8 April 2015
Cobham Bridge is about to become a highly visible symbol of Hamilton City Council’s River Plan, with bright blue paint set to replace its steel grey colour palette.
Hamilton Mayor Julie Hardaker says the new colour scheme is the first tangible sign implementation of the River Plan is underway.
"The River Plan will transform the way we use and view the river in our city and painting the bridge blue is a very visible sign this project is becoming a reality," she says.
The new colour scheme – blue for the bridge’s four girders and white for the handrails – was devised by Hamilton architect Mark Wassung.
“On a fine day, the river has blue and white reflections from the sky and clouds that make it sparkle and dance,” he says. “The blue brings to mind clean, fresh water imagery which is aligned with on-going river clean-up initiatives. The white handrail is deliberately a sharp, crisp, contrast like shimmering reflections off the water.”
A mural on the eastern and western sides of the bridge, painted three years ago by Hamilton artist Jeremy Shirley, will be replaced during the repainting process. Mr Shirley says he wants to bring light, colour and energy to an area that would otherwise be dark and gloomy.
The NZ Transport Agency – which builds and maintains State Highways – is doing the work as part of the bridge’s scheduled repaint, and will also cover the cost of repainting the artwork.
Transport Agency contractors have begun sandblasting the bridge beams, which are fully covered by plastic sheets during the preparation and painting process. The covers will be removed progressively as each segment is completed, which means motorists may have a glimpse of the new paint palette over the Easter weekend. Other city bridges will also be repainted as their maintenance schedule permits.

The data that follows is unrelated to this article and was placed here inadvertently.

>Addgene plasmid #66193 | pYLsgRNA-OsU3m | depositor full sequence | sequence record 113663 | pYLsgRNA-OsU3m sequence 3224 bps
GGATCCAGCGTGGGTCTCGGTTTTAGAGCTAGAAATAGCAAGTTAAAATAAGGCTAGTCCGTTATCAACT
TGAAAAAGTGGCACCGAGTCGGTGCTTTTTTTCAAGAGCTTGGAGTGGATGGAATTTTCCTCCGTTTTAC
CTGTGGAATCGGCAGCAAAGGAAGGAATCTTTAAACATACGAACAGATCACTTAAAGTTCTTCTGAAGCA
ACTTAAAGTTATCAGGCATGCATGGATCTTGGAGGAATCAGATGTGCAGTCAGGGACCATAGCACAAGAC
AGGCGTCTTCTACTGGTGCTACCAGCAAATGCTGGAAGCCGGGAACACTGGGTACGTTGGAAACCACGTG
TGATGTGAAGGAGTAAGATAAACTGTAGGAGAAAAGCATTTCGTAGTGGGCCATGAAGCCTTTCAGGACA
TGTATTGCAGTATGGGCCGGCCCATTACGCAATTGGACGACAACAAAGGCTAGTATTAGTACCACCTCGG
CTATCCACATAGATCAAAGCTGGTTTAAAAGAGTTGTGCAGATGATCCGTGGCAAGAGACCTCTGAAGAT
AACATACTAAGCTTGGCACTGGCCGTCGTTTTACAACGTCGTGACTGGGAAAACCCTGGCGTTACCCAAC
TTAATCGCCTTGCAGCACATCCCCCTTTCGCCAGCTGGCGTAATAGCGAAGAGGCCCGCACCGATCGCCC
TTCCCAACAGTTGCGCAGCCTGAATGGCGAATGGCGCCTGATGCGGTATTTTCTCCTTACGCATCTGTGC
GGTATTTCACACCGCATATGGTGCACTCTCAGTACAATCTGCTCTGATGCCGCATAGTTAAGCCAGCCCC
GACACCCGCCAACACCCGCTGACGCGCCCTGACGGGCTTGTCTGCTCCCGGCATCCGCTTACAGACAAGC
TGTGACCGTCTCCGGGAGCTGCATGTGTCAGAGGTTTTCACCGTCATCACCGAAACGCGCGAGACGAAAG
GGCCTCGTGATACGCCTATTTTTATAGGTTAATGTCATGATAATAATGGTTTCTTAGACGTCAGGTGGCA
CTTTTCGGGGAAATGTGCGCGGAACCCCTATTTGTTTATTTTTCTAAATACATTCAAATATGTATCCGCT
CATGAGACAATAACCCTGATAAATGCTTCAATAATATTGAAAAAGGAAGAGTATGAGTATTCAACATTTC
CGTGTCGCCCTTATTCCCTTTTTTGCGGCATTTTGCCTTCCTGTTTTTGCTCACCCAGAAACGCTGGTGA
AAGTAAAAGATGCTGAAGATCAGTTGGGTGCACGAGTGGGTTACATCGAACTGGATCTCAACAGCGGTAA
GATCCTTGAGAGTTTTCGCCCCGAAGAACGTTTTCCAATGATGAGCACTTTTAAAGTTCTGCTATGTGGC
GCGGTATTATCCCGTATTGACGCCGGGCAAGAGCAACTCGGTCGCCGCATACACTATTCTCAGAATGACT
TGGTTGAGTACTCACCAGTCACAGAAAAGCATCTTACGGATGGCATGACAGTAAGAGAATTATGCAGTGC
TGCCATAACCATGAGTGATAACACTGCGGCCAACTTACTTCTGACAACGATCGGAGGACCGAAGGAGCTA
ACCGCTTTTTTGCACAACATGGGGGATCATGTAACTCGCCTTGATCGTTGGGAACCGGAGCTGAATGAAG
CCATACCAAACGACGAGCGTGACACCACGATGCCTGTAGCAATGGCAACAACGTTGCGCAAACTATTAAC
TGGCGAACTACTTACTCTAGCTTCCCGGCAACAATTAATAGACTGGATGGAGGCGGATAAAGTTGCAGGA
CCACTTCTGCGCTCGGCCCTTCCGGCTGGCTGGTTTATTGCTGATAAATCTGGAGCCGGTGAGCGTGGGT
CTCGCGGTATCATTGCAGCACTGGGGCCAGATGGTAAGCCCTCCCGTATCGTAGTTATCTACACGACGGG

Transport Agency Highways Manager Kaye Clark said the agency was more than happy to work in with the city council’s River Plan and replace the grey paintwork with the new ultramarine blue.
"It's 30 years since Cobham Bridge was painted and we expect the new paint job to last for 40 years and create a colourful southern entrance to the city," she says.
The Council has agreed to fund implementation of the River Plan through its draft 10-Year Plan. It has agreed to the provision of:
The money will fund master planning, provide a detailed blueprint for several key projects and kick-start a range of other projects within the River Plan and contribute to several other smaller pieces of work.
In the first two years, the bulk of the funding will go towards:
Development of a vegetation management plan and work on the restoration of significant Maori sites will also get underway over the next two years.